Aptamers (from the Latin aptus - fit, and Greek meros - part) are oligonucleotide or peptide molecules that bind to a specific target molecule. Aptamers are usually created by selecting them from a large random sequence pool, but natural aptamers also exist in riboswitches. Aptamers can be used for both basic research and clinical purposes as macromolecular drugs. Aptamers can be combined with ribozymes to self-cleave in the presence of their target molecule. These compound molecules have additional research, industrial and clinical applications.
More specifically, aptamers can be classified as:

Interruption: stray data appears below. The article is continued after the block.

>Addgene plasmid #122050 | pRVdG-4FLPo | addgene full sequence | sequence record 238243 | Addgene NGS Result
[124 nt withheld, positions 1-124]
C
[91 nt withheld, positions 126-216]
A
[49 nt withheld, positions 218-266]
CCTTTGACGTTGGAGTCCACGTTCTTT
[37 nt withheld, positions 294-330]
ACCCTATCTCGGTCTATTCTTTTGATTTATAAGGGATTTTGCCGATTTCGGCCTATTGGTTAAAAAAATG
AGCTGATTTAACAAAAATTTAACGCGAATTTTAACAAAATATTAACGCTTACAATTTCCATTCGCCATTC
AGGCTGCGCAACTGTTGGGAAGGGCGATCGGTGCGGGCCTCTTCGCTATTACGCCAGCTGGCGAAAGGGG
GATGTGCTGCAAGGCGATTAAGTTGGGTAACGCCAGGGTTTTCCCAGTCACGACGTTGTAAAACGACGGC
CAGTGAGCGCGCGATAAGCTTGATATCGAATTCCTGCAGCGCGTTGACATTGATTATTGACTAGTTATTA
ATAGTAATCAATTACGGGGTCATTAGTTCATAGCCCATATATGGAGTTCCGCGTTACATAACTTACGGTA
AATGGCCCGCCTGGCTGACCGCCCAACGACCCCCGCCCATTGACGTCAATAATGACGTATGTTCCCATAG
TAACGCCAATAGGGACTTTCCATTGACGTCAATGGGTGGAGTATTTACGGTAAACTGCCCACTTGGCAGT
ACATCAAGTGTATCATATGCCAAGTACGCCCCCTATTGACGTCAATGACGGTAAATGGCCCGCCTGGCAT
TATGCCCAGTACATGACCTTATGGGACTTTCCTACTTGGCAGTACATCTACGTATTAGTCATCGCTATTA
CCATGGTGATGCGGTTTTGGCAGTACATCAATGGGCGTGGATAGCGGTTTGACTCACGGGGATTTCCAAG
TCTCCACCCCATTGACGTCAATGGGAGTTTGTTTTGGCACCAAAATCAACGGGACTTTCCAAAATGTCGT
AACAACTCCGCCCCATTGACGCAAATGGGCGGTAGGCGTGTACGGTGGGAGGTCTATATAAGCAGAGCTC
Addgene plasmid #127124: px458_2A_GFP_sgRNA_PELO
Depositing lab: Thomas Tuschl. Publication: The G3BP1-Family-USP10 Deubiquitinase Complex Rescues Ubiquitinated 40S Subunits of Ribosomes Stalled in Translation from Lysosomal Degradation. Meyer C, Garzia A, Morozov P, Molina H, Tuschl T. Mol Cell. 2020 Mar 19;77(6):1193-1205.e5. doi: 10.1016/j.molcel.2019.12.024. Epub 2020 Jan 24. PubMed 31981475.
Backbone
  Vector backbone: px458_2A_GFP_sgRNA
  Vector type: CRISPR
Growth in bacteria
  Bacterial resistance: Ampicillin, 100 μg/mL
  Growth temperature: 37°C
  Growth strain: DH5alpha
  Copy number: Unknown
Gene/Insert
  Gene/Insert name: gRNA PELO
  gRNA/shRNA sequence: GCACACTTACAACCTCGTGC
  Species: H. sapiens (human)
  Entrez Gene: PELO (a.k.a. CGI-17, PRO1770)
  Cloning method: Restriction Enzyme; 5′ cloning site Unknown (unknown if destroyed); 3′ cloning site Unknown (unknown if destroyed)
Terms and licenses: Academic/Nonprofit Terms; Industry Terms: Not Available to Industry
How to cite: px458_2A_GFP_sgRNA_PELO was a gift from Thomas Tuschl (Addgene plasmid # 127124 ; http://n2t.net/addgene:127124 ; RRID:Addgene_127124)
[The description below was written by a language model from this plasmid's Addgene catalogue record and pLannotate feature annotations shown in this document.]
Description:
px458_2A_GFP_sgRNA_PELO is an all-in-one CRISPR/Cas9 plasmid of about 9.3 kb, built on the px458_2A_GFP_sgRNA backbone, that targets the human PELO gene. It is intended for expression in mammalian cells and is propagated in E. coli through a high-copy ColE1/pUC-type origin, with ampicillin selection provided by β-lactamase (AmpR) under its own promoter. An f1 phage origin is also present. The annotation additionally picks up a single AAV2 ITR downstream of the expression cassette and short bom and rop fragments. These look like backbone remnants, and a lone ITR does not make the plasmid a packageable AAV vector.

DNA or RNA or XNA aptamers. They consist of (usually short) strands of oligonucleotides. Peptide aptamers. They consist of a short variable peptide domain, attached at both ends to a protein scaffold.
Tetrahedral framework nucleic acid (tFNA), entering U87MG cells and bEnd.3 cells, was chosen to deliver two aptamers, GMT8 and Gint4.T, and paclitaxel. GMT8 and Gint4.T, which specifically bind with U87MG cells and with PDGFRβ, were linked with tFNA, to form Gint4.T-tFNA-GMT8 (GTG). GTG was efficiently internalized by U87MG and bEnd.3 cells and penetrated an in-vitro blood-brain-barrier model. GTG loaded with paclitaxel (GPC) had potentiated anti-glioma efficacy. It inhibited the proliferation, migration, and invasion of U87MG cells, and enhanced apoptosis induction in these cells. The expression of apoptosis-related proteins was significantly changed after treatment with GPC, confirming apoptosis induction. Our study demonstrated that the combination of GTG and paclitaxel has great potential for glioma treatment and tFNA shows great promise for use in drug delivery 1).